Think of it as a great opportunity to sneak in nutrients along with the decadence. “Thanksgiving is about traditions, so don’t think it’s appropriate to turn it into a big diet fest,” says Frances Largeman-Roth, RD, coauthor of The Carb-Lover's Diet. “But it’s also about seasonal food, and many seasonal foods are very healthy and don’t need a lot of dressing up.”Fresh Cranberry Sauce vs Canned Cranberry Sauce
Winner: Fresh Cranberry Sauce
Here's why. Cranberries are an excellent source of Vitamin C plus they have infection fighting properties which help ward off urinary track infections, ulcers, and gum disease. Canned Cranberry sauce offers some health benefits, but it's usually made with high fructose corn syrup so you are getting more sugar than cranberry. With homemade cranberry sauce you control the sugar, and it's richer in vitamin C. Frances Largeman-Roth, coauthor of the Carb-Lover's Diet, recommends keeping the dish simple by boiling cranberries on the stove with a small amount of orange juice or sugar. You can also try adding in antioxidant-rich seasonings like cinnamon, cloves, nutmeg, and citrus zest.
Bread-crumb Stuffing or Corn Bread Stuffing
Winner: Corn Bread Stuffing
Some people forget that whole cornmeal is a whole grain and all whole grains no matter which type are linked to a lower risk of chronic diseases like heart disease, cancer, and diabetes. Plus whole grains have more fiber which helps control blood sugar and insulin levels. Just make sure that the cornmeal is nondegerminated. This means the germ part of the grain, where a lot of nutrients are (ie Wheat Germ), is still attached.
Squash or Turnips
Turnips are slightly lower in calories, but they really aren't a high source of any one nutrient. Squash and turnips are both naturally fat-free. However, the pigments that give winter squash (ie Butternut and Acorn Squash) their characteristic bright color are associated with antioxidants that have been shown to protect vision and boost the immune system. Winter Squash also contains betacarotene which not only helps support the immune cell function, but it also helps form the mucous linings of your nasal passages which makes a stronger barrier making it harder for any germs you breathe in to breach it and make you sick.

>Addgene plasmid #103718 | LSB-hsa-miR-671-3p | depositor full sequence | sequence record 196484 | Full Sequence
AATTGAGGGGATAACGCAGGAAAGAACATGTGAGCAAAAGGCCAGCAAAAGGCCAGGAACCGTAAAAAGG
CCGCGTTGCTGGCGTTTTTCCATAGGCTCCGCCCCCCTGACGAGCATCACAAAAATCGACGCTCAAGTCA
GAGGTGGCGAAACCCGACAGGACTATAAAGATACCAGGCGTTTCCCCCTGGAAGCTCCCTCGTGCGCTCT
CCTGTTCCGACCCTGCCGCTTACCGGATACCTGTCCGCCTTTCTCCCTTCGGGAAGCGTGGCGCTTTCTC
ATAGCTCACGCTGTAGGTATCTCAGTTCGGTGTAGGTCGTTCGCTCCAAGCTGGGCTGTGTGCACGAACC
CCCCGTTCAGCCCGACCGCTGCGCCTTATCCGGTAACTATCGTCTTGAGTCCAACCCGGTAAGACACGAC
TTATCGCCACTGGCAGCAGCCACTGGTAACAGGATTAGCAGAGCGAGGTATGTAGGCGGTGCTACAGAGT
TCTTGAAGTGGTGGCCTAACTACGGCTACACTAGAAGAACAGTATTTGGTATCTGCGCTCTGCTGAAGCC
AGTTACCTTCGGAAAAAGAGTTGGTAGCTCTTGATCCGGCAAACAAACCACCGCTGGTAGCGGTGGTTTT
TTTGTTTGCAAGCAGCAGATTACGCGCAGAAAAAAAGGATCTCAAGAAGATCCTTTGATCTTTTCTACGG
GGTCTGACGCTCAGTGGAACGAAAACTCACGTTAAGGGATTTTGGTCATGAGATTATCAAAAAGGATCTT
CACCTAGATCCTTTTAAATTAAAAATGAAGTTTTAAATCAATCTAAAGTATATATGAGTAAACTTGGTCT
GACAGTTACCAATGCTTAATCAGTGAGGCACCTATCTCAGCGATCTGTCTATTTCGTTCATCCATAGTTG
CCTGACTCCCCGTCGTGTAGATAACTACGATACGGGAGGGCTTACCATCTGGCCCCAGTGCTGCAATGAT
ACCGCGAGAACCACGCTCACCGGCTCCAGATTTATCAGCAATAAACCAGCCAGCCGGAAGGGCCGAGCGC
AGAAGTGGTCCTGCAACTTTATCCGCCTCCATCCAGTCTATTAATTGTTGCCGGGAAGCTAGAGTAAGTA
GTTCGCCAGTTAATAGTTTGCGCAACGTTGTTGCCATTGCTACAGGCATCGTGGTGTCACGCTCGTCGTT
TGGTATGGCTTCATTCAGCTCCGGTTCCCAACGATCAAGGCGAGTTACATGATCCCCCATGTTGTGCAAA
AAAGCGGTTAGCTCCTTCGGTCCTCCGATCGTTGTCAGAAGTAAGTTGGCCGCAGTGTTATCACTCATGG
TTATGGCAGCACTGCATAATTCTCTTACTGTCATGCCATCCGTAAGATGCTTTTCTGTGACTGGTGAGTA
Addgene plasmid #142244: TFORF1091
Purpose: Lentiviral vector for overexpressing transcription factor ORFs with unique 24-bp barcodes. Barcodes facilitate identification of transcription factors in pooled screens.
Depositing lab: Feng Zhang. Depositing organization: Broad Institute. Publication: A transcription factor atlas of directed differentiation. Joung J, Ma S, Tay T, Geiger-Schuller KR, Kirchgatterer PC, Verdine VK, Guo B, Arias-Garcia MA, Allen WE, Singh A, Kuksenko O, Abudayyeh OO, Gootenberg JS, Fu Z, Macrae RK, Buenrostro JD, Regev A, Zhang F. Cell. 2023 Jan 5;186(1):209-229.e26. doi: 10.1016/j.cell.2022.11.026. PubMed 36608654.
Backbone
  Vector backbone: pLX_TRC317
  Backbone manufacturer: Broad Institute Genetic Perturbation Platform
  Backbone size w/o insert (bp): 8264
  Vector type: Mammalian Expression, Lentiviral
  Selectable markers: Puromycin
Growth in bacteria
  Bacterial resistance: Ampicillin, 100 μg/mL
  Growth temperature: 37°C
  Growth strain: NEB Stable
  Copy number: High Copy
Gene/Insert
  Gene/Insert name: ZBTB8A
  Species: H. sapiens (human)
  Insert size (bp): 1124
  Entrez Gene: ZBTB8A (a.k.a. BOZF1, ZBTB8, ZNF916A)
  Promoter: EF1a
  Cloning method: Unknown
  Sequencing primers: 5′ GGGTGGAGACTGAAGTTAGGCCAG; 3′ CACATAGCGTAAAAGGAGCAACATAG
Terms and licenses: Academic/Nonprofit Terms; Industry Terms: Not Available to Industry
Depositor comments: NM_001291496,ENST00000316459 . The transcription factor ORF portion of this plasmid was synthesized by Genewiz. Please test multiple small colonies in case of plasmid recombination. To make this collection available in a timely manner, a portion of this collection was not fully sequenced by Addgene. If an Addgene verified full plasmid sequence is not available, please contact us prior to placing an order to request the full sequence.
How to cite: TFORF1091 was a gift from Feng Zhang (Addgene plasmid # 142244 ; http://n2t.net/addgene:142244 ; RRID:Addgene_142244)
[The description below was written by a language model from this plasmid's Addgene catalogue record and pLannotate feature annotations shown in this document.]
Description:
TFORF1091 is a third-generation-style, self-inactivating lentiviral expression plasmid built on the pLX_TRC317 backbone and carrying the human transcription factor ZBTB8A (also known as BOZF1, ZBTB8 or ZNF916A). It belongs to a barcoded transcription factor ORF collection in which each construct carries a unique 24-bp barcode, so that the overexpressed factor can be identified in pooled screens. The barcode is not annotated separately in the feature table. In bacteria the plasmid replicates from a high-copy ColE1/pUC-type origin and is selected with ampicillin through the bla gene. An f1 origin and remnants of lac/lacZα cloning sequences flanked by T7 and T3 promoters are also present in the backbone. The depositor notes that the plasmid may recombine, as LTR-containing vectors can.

Mashed Potatoes or Sweet Potatoes
Winner: It's a Tie
Sweet Potatoes have the same betacarotene that you will find in squash, but white potatoes are a good source of potassium and also are a richer source of "resistant starch" which is a carbohydrate that is not digested so it acts more like a fiber in your body which helps you feel fuller faster. Here's the catch, depending on the preparation both sweet potatoes and white potatoes can be either healthy choices or calorie-bombs. Try recipes that call for minimal fat and/or sugar and leave the skins on for extra fiber.
Turkey or Ham
Both are pretty lean meats, but turkey is much lower in sodium which causes you to retain more water which puts pressure on your heart and raises your blood pressure. Since the holidays tend to be stressful for a lot of people, you don't want to put any unneccessary stress on your heart by having too much sodium. Try to stay away from the trendy turkey cooking methods like deep frying or brining because they add unnecessary amounts of fat and salt.
Pumpkin Pie or Pecan Pie
Winner: Pumpkin Pie
Pecans are heart-healthy, a good source of fiber, antioxidants, minerals, and vitamin E. Yet the typical pecan pie is made with a lot of sugar because of the corn syrup most recipes call for. All that sugar raises your blood sugar levels which makes it more likely you will store calories from the pie as fat and your stomach will empty faster and lead to a energy crash. Pumpkin Pie, however, is made with pumpkin puree which also contains beta-carotene and fiber. If you make it yourself, you can also lower the calories by switching from condensed milk to low-fat milk; this will also add a bit of protein to help you feel fuller longer and keep your blood sugar levels from spiking.